Arjuna is the immortal tale of one of India's greatest heroes. These pages retell in riveting detail the story of the Pandava Warrior-Prince who has captured the imagination of millions across centuries. This is the intense and human story of his loves, friendship, ambitions, weaknesses and follies, as well as his untimely death and revival, his stint as a eunuch, and the innermost reaches of his thoughts. Told in a refreshingly modern and humourous style and set against the staggering backdrop of the Mahabharata. Arjunas story appeals equally to the average, discerning reader and the scholar. It spans the epic journey from before his birth, when omens foretold his greatness, across the fabled, wondrous landscape that was his life.
Dabbling with Indian Mythology is in and you will not hear me complain about it. Indian Mythology has always interested me. It started with my mother and grandmother telling me stories as a child and the interest still continues. And you have to admit that they are much more appealing than the not-so-heart-warming-love-stories that have flooded the market. I mean it is not really difficult to choose between titles like ‘Of Course I Love You! Till I Find Someome Better’ and ‘Arjuna: Saga of a Pandava Warrior – Prince’… I’d choose my warrior prince every single time.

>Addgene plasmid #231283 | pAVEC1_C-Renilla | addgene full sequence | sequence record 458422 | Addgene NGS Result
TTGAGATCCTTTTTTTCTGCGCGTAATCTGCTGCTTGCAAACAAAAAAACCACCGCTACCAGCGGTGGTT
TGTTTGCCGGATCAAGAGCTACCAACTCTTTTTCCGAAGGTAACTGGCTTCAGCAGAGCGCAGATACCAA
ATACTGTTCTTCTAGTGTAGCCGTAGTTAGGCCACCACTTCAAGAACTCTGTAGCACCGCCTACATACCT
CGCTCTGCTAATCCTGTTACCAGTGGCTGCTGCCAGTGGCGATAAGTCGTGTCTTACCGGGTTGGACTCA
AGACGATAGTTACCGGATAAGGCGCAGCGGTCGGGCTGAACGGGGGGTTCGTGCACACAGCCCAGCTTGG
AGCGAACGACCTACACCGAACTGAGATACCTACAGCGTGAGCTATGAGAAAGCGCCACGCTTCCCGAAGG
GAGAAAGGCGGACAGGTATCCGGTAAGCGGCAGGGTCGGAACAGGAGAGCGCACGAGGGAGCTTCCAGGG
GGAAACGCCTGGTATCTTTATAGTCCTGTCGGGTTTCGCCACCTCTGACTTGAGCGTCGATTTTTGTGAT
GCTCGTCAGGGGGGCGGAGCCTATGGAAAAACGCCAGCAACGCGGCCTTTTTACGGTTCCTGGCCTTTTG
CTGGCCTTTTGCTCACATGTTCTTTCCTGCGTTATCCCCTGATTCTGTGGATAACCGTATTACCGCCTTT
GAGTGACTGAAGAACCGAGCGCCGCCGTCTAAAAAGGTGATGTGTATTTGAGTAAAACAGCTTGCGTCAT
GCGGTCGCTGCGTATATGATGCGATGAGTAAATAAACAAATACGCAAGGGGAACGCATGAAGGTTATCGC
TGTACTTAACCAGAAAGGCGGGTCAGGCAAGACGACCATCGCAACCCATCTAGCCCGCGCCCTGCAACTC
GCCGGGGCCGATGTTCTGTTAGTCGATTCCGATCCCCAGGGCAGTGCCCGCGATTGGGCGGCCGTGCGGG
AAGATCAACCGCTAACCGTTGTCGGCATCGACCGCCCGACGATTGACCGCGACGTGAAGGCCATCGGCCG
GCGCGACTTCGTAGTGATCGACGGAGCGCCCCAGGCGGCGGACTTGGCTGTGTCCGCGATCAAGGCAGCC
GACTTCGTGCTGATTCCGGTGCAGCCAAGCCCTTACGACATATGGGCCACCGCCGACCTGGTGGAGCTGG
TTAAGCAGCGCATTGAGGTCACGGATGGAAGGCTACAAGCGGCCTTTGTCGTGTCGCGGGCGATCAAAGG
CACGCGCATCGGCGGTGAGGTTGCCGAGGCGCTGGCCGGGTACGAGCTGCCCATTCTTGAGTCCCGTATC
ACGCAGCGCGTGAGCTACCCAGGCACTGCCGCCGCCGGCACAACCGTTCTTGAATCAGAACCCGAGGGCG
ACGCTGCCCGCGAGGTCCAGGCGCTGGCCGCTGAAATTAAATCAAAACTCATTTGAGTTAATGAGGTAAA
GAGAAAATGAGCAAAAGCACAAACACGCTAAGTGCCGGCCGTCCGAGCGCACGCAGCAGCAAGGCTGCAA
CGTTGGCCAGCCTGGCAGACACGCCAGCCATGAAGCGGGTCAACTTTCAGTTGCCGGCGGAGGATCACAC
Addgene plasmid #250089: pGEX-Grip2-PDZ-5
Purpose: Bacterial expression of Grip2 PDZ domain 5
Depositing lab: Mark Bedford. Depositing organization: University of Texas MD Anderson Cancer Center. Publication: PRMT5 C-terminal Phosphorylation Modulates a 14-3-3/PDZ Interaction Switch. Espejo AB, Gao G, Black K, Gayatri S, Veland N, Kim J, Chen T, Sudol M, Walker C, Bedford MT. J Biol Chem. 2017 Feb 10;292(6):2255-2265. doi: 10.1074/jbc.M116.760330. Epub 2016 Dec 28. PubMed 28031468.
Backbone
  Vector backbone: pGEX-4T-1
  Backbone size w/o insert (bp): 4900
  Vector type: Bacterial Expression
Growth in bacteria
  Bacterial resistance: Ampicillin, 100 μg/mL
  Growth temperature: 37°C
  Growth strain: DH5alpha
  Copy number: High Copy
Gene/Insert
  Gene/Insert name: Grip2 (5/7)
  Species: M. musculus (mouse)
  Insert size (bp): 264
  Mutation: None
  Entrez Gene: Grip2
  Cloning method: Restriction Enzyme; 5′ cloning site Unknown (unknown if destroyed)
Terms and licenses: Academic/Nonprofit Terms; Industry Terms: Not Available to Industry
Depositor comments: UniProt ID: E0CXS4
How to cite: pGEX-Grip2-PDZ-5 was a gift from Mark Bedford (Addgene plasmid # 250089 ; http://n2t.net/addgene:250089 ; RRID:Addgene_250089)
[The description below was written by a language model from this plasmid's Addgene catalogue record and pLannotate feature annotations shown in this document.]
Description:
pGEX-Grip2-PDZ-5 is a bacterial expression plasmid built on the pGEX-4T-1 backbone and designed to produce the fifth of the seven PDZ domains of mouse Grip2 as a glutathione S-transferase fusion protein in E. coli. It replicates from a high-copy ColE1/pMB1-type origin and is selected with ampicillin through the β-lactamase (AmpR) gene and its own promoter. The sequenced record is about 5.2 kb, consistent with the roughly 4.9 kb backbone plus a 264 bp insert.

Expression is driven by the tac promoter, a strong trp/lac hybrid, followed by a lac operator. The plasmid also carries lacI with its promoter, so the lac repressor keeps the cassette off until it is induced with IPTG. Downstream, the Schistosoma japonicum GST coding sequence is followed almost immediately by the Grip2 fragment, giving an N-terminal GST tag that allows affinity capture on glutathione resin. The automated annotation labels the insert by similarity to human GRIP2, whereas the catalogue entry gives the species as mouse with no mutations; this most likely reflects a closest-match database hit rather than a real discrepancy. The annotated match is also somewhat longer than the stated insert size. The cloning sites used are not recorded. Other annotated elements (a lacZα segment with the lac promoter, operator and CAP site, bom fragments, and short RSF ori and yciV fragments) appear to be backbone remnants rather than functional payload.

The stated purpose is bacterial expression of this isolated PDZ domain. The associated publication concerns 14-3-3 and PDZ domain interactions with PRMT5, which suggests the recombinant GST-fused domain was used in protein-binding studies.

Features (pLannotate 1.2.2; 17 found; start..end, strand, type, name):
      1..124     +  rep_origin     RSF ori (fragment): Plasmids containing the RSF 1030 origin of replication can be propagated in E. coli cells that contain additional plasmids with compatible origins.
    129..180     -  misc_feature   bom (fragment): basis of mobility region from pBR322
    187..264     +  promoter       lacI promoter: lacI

‘Arjuna’ is a character from Mahabharat that has always intrigued me. I mean his dedication to the art of archery is really commendable. He had me at the incident when during his lessons he saw only the bird’s eye instead of everything else like those around him. So, while picking up this book, I had really high expectation from it.
Anuja Chandramouli has expertly woven in the story of Arjuna’s life in this novel with her crisp language and smooth flow of writing. The chapters were clear and each complete in its own right. It was almost easy to imagine that I was reading a series of short stories relating to the same cast. Yet they connected and complimented each other very well to form a novel that can claim some acclaim.
The problem that comes when you are playing with such mythological characters is the fact that these characters have always been a part of our lives and we all feel that we know them, be it through the school curriculum or through B.R.Chopra’s Mega serial. Picking up a book about him, I already had an image of Arjuna in my mind. The author here has stuck to portraying Arjuna as we all know him. The stories narrated are also the ones that we have always known about him. She has stuck to the original version and has only added interesting bits of titbits here and there. Though that fact made it more comfortable for me to read the book, I couldn’t help but wonder if there could have been more to the book had the author chosen to take a different approach. I wanted more!
Overall, it surely made for an interesting and entertaining read.